Today the four partners of the MIRG-EU project officially ended the three year Interreg IVA 2Seas project with a final conference in Vlissingen. The various presenters looked back on the results of the project, presented case studies from Iceland and Melbourne, Australia and looked into the future. It may be the end of the project, but it actually marks the start of the work of the MIRGs in the 2Seas area and preferably in the rest of Europe as well.
King’s Commissioner in Zeeland and chairman of the MIRG-EU monitoring committee wrapped up and summarised the day. ‘I am proud to say that the people of the MIRG-EU project have done a great job. Standard operational procedures have been developed, teams have been trained and fully equipped and they showed their excellent skills during the Large Scale Exercise on board DFDS Princess Seaways. I witnessed that exercise myself and was impressed by the way people worked together. A follow up project has been set up already in which we work with the use of drones in making risk assessments. We also look at possibilities to work with the Scandinavian MIRG teams. I can conclude that MIRG-EU can and will be of great value in combating on board incidents.’
Mr. Polman briefly summarised the contributions of the various speakers: ‘Carl Decaluwe, Governor of West Flanders said that we face considerable risks in the 2Seas area, especially with cruise ships with large amounts of people on board. Cooperation in the EU in this field, is therefore valuable. Daan Schalck, CEO of the Port of Ghent stated that only a safe port can be economically successful. Michael Campbell from the Melbourne Fire Brigade showed us that world wide cooperation is both possible and valuable. And very importantly he reminded us that: if you think training costs a lot of money, wait for an incident! Leendert Muller, president of the International Salvage Union made clear that timely response is critical in combatting incidents successfully and that joint training of private, public and ship owners is necessary. He made a plea for national governments to make sure ports of refuge are available.’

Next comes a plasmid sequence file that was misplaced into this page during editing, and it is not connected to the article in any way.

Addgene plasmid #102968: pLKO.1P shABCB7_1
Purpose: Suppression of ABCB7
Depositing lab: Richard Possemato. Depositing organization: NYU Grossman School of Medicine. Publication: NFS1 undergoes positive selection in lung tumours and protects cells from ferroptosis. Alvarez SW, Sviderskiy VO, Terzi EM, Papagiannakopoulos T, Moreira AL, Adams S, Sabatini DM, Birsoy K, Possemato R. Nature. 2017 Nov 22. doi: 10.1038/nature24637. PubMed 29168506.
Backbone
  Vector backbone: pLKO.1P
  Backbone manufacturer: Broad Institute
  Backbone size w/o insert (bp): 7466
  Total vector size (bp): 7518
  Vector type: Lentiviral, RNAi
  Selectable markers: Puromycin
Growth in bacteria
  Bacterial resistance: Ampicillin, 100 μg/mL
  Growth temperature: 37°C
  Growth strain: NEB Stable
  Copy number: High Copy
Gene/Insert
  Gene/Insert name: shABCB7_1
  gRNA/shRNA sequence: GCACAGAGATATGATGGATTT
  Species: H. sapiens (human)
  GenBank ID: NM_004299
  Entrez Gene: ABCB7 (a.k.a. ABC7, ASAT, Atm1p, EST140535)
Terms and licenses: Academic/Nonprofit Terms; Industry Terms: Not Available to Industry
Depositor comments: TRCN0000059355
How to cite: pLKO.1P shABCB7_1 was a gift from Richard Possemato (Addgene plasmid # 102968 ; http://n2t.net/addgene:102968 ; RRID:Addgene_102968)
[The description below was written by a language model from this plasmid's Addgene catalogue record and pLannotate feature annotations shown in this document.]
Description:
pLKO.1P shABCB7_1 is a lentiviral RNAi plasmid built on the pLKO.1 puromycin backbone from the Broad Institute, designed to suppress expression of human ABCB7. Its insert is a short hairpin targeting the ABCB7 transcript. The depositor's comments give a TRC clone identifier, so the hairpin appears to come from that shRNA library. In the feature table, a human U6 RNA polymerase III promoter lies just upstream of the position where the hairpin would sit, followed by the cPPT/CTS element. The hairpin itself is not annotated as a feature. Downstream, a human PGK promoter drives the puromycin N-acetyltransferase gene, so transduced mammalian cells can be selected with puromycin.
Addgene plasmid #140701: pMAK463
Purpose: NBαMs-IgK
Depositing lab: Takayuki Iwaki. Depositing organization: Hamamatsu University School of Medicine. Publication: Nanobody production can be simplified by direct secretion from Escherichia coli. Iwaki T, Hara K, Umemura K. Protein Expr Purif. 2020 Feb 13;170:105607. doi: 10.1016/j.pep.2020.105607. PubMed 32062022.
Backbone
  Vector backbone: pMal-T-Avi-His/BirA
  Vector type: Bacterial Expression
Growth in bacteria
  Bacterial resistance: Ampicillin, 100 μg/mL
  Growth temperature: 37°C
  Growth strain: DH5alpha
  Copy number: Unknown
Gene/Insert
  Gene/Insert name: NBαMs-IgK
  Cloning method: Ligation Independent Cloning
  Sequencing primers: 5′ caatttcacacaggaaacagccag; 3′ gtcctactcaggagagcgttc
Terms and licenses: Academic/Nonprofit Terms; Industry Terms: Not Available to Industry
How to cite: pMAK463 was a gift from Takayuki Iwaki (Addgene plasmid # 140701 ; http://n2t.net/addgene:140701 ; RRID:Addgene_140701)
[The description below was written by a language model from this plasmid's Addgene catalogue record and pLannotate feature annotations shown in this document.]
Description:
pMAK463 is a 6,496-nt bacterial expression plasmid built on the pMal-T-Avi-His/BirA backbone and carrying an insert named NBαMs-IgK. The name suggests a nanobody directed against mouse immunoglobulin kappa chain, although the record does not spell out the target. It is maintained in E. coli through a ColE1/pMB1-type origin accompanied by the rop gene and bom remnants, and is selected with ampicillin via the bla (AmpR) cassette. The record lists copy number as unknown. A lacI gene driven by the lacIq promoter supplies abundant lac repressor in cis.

The French partner from SDIS62 did a combined presentation with the Prefecture Maritime/French Marine. Polman: ‘Jean-Michel Chevalier, Charles-Henri Thouaille (Prefecture Maritime) and Laurent Moreau (SDIS62) showed that specific legal frameworks demand for specific action, but that that does not mean it stand in the way of collaboration. Dr. Florika Fink-Hooijer, the director for Strategy, Policy, and International Cooperation at the Directorate General for Humanitarian Aid and Civil Protection, shared high regard for the work of MIRG. She sees opportunities to incorporate MIRG into the EU Civil protection mechanism. The Voluntary Pool, which is to be set up in the near future, might be a good way to do so. Such a pool can be called upon in case of an emergency, in return it can count on financial support. It is important that we participate in this area. We hope our national government will help us participate on this European level. And I know from my own experience, that our national government does not only stimulates safety regions to work with other regions, but also cross border with other European countries.’
‘The world is smaller and smaller. We have to share expertise, we have to meet each other and we must trust each other to be able to learn from each other.’